Dr Jen Baker 

Office Hours:

In Term 1, 12-1pm on Wednesdays in G.03 You can book a slot here.
In Term 2, Monday 5-6pm
in weeks 1,3,4,5 in H521. You can book a slot here
--------------- In week 2 it will be Monday 2-3pm or Thursday 10-11am (which is also open to my other students). 
--------------- You can book a slot for week 2 here

Seminars: Wednesday 10 – 12pm (G03 Millburn House)

Formative assessments in the form of your weekly reflective reading log.
1 X 6,000 word summative essay to be submitted week 6 of Term 2
(For MAEL students, CW students willl have deadlines determined by their own department).

See the schedule below for the weekly reading guidance.

Primary Book List: Books that you need to acquire for the course, either by the library, or through purchase, here

Secondary Criticism The selected, recommended bibliography for each week can be found by typing in the module code on the library's reading list site

tales of wonder


Gothic is marked by uncertainties about power, law, class, gender, sexuality and religion, linked as they are to wider apprehension regarding political and religious revolutions of the period. Such revolution was perceived as leading to a new progressive, secular and enlightenment society, and yet this change carried with it a shadowy underside that materialised in Gothic literature as the supernatural and visionary. Imaginative excess, mental trauma, spiritual transgression, grotesque bodies, and tortured forms of desire are both housed in, and the catalysts for, the emerging spectral landscapes of some familiar, and some less familiar, British Gothic novels, short stories, dramas, and some poetry of the nineteenth century in conjunction with other artistic and cultural forms. Yet, as students on this module will explore, as much as the Gothic is about fears and anxieties, it is also a multifaceted, hybrid form that is governed by aesthetic agendas and preoccupations.

**Note: Some of the shorter texts will be provided as print-outs, but many of these texts will need to be purchased (or will be available in the library) - where this is the case, I have provided to the link to the specified edition.

There will be required secondary reading each week. This will be updated before the start of term.

Summer Preparation - I strongly recommend acquainting yourself with more general introductions to various ideas about what "the Gothic" is (not just C19th, but as a genre, and theoretical mode), by looking at reading companions such as The Cambridge Companion to Gothic Fiction, edited by Jerrold E. Hogle or Gothic: Critical Concepts in Literary and Cultural Studies, edited by Fred Botting and Dale Townshend. You may wish to read or purchase OUP's The Gothic: A Very Short Introduction by Nick Groom to refer to throughout the course.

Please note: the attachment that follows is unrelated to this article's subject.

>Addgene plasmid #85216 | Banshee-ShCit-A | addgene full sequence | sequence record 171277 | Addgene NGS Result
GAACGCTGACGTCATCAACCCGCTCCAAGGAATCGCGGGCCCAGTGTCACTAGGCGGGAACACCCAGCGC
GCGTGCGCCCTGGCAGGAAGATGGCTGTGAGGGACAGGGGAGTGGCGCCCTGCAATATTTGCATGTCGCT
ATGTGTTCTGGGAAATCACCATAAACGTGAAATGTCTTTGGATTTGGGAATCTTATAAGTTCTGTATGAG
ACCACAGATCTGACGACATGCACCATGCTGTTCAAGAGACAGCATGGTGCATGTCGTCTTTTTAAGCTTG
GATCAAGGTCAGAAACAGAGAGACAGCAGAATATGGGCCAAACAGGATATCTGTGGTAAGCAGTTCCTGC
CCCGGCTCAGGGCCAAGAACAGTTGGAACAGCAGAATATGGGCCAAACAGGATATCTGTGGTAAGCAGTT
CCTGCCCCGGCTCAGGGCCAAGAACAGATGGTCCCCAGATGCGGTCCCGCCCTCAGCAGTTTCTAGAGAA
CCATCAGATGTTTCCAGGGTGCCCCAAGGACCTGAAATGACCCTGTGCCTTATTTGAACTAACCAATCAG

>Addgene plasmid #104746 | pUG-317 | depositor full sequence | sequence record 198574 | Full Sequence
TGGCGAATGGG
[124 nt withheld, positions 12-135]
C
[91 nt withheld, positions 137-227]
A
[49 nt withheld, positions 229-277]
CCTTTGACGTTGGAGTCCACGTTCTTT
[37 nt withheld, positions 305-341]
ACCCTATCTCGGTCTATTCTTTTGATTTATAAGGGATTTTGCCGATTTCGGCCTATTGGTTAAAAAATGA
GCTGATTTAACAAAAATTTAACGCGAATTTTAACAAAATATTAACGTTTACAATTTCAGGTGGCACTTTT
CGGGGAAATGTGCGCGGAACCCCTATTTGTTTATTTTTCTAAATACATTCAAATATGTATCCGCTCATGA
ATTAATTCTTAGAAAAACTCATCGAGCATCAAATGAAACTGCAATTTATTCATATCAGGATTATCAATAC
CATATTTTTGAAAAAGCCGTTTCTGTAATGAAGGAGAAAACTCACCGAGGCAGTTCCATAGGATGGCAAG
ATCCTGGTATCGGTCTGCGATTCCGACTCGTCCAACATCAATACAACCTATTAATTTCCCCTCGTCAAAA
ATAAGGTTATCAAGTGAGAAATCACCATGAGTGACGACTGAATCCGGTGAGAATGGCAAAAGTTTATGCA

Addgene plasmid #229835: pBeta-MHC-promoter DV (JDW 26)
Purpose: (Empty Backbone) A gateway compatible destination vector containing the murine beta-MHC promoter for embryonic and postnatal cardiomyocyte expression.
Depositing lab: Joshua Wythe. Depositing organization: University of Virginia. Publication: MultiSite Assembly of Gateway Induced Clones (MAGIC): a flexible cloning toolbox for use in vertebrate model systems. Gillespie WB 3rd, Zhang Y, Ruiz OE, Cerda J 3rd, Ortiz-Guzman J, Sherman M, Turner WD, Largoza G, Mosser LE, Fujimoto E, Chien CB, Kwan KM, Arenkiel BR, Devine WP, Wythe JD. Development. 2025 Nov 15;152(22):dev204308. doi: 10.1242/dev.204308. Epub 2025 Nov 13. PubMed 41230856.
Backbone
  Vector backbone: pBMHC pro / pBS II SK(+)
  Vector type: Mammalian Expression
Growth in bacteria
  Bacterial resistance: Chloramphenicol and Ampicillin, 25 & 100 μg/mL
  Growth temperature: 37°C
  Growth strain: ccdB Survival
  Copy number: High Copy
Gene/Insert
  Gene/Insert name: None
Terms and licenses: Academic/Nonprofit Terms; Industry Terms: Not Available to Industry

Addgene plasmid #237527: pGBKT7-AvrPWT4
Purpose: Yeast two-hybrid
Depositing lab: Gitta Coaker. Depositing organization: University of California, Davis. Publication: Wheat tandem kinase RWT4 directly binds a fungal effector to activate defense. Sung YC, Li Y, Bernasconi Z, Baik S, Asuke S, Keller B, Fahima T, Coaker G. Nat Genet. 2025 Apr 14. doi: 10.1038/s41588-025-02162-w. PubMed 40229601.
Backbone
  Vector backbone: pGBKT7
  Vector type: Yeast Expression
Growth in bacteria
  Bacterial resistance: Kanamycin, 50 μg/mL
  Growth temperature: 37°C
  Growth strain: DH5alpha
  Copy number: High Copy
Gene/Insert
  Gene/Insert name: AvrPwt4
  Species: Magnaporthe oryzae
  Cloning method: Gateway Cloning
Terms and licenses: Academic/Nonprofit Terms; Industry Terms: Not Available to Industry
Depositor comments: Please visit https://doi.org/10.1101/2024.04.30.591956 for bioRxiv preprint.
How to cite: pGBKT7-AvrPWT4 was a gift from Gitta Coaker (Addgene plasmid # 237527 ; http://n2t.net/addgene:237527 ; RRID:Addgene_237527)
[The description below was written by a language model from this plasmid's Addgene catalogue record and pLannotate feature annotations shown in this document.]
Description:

Seminar Schedule 2018/19
(for which texts/editions you need to acquire see Book list above)

Week 1. What is Gothic?
A selection of primary cultural sources and secondary critical theories. Reading Guidance

Week 2. Gothic Play: Parody and Satire
Jane Austen, Northanger Abbey (1803/1818) Reading Guidance
supplementary extract from Ann Radcliffe, The Mysteries of Udolpho

Week 3. The Anatomy of Terror
Mary Shelley, Frankenstein (1818) Reading Guidance

Week 4. Adapting and Staging the Gothic
Edward Fitzball, “The Flying Dutchman, or, The Phantom Ship” (1826) [play provided in pack] Reading Guidance
Phantasmagoria and adaptations powerpoint
Wagner's "The Flying Dutchman"

Week 5. Penny Bloods and Urban Horror
Sweeney Todd, or; the String of Pearls: A Romance (1846-7) Reading Guidance

Week 6. Telling Tales - “Female Gothic” [all except Eliot provided in pack, along with reading guidance]
A selection of tales by female writers. Diana Wallace Reading

Week 7. Dangerous Doubles
Robert Louis Stevenson, The Strange Case of Dr Jekyll and Mr Hyde (1886) Reading Guidance
Jekyll and Hyde dramatized (1887) [provided in pack]
supplementary reading

Week 8: Disease and Desire
Florence Marryat, The Blood of the Vampire (1897) Reading Guidance
Appendices B and C

Week 9: Imperial Invasion Gothic
H.G. Wells, The War of the Worlds (1898) Reading Guidance

Week 10: Beyond the Bounds: Modern Adaptations
Henry James, “The Turn of the Screw” (1898) [c. pp.80]
John Harding, Florence and Giles (2010)

You need to also read the adaptation theory articles distributed in class, and i strongly recommend reading these extracts from Linda Hutcheon's A Theory of Adaptation - if you can't manage it for class, then ensure to read for your assignment.


Learning Objectives and Outcomes:
1. Demonstrate a detailed and advanced knowledge about the historical contexts that gave rise to this particular literary and artistic genre;
2. Demonstrate a critical understanding of some of the key themes, topics, and debates that emerge in different kinds of gothic narratives produced in the long nineteenth century.
3. Engage in significant critical debates surrounding such issues as gender, political rights, the nature of the human, the relationship between mind and body, questions of scientific and ethical progress;
4. Demonstrate an advanced ability to analyse the literary, cultural, and artistic narratives of an earlier era to relate aesthetic concerns and modes of expression to its historical context;
5. Demonstrate an advanced ability to understand and analyse relevant theoretical ideas, and to apply these ideas to literary and visual texts.

Skills acquired
• Students will participate and sometimes lead seminar work and presentations, demonstrate advanced communication skills, and an ability to work both individually and in groups;
• Through essay-writing, demonstrate appropriate research and bibliographic skills, an advanced capacity to construct a coherent, substantiated argument, and a capacity to write clear and correct prose;
• Through research for seminars, essays, and presentations demonstrate advanced proficiency in information retrieval and analysis.